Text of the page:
NOTE: This piece was originally released for publication in January, 2016. You can read it here as well.
Do you have an expensive bottle of wine you’ve been holding onto — one that you’d love to uncork at your favorite restaurant on a special occasion? What about a special case of beer or cider?
In 2011, the General Assembly passed a law allowing Virginians to bring a bottle of wine into a restaurant and have it uncorked to be served with their meal, usually for a fee at the restaurateur’s discretion. Now legislators are considering a bill to expand the corkage law to beer and cider.
“Beer seems to be the new thing if you will, and cider is the excitement of what the future will bring,” said the bill’s sponsor, Del. David Yancey, R-Newport News. “Virginia is in a great position because we have outstanding apples, and we’ve got young people that are really excited about the possibilities that beer has.”
His measure, House Bill 706, was approved 7-0 last week by a subcommittee of the House General Laws Committee. The full committee will now consider it.
When the corkage law was initially proposed five years ago, it was opposed by the Virginia Restaurant, Lodging and Travel Association. The association raised concerns that restaurants would face pressure from patrons to offer corkage, as has happened in other states.
The group’s fears did not come to pass in Virginia after the 2011 legislation, sponsored by Sen. Jeffrey McWaters, R-Virginia Beach, took effect. Instead, the issue with the state’s corkage law seems to be a lack of awareness that it exists.
“What we’ve seen since the Virginia legislation was passed is that there really are only a small number of people that take advantage of the ability to bring their own wines into a restaurant,” said lobbyist Thomas Lisk, who was instrumental in the passage of the original law.
A small sample of restaurateurs in Virginia seemed to agree. Some were not aware of the law. Most offered a small corkage fee but said they don’t have many customers requesting corkage.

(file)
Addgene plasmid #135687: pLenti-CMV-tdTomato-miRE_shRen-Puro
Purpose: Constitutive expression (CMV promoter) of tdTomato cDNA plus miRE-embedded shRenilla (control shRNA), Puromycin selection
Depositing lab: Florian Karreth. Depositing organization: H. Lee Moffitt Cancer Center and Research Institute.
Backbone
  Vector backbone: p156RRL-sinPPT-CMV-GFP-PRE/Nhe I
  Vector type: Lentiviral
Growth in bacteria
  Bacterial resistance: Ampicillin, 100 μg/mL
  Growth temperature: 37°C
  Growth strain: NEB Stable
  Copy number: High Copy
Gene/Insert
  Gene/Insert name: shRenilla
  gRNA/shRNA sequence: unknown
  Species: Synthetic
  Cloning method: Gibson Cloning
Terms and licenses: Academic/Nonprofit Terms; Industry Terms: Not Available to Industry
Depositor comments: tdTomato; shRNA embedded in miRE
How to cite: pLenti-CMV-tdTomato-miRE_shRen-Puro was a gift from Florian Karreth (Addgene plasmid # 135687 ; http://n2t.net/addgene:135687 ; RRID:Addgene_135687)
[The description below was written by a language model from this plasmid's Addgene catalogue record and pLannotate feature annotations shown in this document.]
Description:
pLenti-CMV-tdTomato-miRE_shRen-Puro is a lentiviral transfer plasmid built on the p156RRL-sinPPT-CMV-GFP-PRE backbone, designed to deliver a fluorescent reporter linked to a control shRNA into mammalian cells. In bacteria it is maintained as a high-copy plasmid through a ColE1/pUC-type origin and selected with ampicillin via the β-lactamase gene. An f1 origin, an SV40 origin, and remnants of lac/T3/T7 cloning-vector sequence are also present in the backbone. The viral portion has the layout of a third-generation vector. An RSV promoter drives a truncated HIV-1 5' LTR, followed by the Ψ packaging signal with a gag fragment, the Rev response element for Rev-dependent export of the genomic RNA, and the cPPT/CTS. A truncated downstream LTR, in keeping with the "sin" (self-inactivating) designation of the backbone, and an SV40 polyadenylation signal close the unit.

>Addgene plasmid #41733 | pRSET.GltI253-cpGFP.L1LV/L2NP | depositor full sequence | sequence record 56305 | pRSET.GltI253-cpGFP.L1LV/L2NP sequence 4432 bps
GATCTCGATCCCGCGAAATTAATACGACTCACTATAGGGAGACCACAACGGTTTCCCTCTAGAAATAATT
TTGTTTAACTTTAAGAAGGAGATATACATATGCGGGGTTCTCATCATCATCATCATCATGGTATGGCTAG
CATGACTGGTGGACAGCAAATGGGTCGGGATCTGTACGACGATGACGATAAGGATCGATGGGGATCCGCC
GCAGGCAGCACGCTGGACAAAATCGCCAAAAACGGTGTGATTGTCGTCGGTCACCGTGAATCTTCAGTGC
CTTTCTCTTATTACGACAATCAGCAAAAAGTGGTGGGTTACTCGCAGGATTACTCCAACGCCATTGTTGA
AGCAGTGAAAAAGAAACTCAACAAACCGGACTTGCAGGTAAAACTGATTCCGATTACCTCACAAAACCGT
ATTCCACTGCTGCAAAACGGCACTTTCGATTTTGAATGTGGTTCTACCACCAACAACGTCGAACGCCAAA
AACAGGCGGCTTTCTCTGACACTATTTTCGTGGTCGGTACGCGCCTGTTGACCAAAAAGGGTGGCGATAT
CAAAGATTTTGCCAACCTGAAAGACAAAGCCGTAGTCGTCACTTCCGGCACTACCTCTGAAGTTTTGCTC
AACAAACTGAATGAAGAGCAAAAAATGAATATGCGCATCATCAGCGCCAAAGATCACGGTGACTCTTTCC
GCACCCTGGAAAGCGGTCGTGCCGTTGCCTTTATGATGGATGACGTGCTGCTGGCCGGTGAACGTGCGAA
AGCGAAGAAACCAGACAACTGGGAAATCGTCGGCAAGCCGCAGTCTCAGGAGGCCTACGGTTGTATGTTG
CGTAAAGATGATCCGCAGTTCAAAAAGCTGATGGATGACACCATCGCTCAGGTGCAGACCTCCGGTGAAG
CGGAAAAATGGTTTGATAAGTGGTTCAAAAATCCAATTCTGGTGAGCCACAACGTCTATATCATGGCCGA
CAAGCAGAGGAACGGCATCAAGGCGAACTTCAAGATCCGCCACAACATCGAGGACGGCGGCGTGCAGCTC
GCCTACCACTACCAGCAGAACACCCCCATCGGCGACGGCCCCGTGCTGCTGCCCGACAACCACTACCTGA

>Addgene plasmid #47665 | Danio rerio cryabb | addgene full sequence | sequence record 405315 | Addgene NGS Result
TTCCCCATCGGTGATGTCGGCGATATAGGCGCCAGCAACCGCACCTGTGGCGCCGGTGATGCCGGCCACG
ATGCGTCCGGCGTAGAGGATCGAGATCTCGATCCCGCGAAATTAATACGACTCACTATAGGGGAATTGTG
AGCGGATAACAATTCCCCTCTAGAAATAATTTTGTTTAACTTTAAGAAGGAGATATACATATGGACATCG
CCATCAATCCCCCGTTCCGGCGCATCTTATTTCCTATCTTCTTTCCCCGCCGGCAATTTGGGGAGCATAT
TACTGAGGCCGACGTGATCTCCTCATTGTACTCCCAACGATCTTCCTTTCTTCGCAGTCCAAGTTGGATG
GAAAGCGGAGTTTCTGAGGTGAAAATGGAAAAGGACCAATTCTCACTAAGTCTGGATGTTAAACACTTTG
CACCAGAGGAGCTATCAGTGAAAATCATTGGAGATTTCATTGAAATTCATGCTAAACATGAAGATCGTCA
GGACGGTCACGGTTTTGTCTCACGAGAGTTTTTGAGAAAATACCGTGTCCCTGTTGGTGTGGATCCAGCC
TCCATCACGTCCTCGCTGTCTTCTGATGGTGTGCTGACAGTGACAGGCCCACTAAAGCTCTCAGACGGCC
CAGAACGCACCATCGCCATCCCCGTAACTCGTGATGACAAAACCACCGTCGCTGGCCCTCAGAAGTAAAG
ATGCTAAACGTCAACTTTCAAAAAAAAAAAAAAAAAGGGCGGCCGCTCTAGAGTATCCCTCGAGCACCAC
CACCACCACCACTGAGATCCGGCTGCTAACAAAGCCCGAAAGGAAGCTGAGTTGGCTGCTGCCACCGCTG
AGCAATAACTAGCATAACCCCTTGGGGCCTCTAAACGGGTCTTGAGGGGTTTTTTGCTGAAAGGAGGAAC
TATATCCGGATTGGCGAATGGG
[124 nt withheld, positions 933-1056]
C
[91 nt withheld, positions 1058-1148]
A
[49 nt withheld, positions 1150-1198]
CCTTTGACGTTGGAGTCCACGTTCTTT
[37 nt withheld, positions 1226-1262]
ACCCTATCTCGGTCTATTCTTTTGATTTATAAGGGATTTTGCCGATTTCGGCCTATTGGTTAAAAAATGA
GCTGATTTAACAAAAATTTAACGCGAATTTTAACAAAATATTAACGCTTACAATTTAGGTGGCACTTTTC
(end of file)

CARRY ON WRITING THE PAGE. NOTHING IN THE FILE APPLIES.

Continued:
“We usually charge the price of whatever the cheapest bottle of wine is on our list — like 20 bucks,” said Bruce Rowland, co-owner of Rowland Fine Dining in Richmond.
“For me, corkage law is such a non-issue because it’s so rare that someone does bring in their own wine. But I’d certainly want to charge corkage for beer and cider as well, because I’ve got beer and cider and I want to sell them.”
Yancey said he had not seen an ambivalence regarding corkage. He said his bill was inspired by the booming craft brewing industry in Virginia and the potential for growth in the cider industry.
“The appreciation for well-made beer, for many people, is the equivalent of the appreciation people have for well-made wines,” Yancey said.
Lisk expressed doubts that the bill would be a net gain for small brewers in Virginia.
“I don’t speak for them, but from the brewery perspective, I’m not sure how advantageous it would be,” he said. “Frankly, we’re seeing so many of the craft breweries — particularly Virginia craft breweries — with their beers on tap in lots of restaurants and really squeezing out a lot of the major brewers.”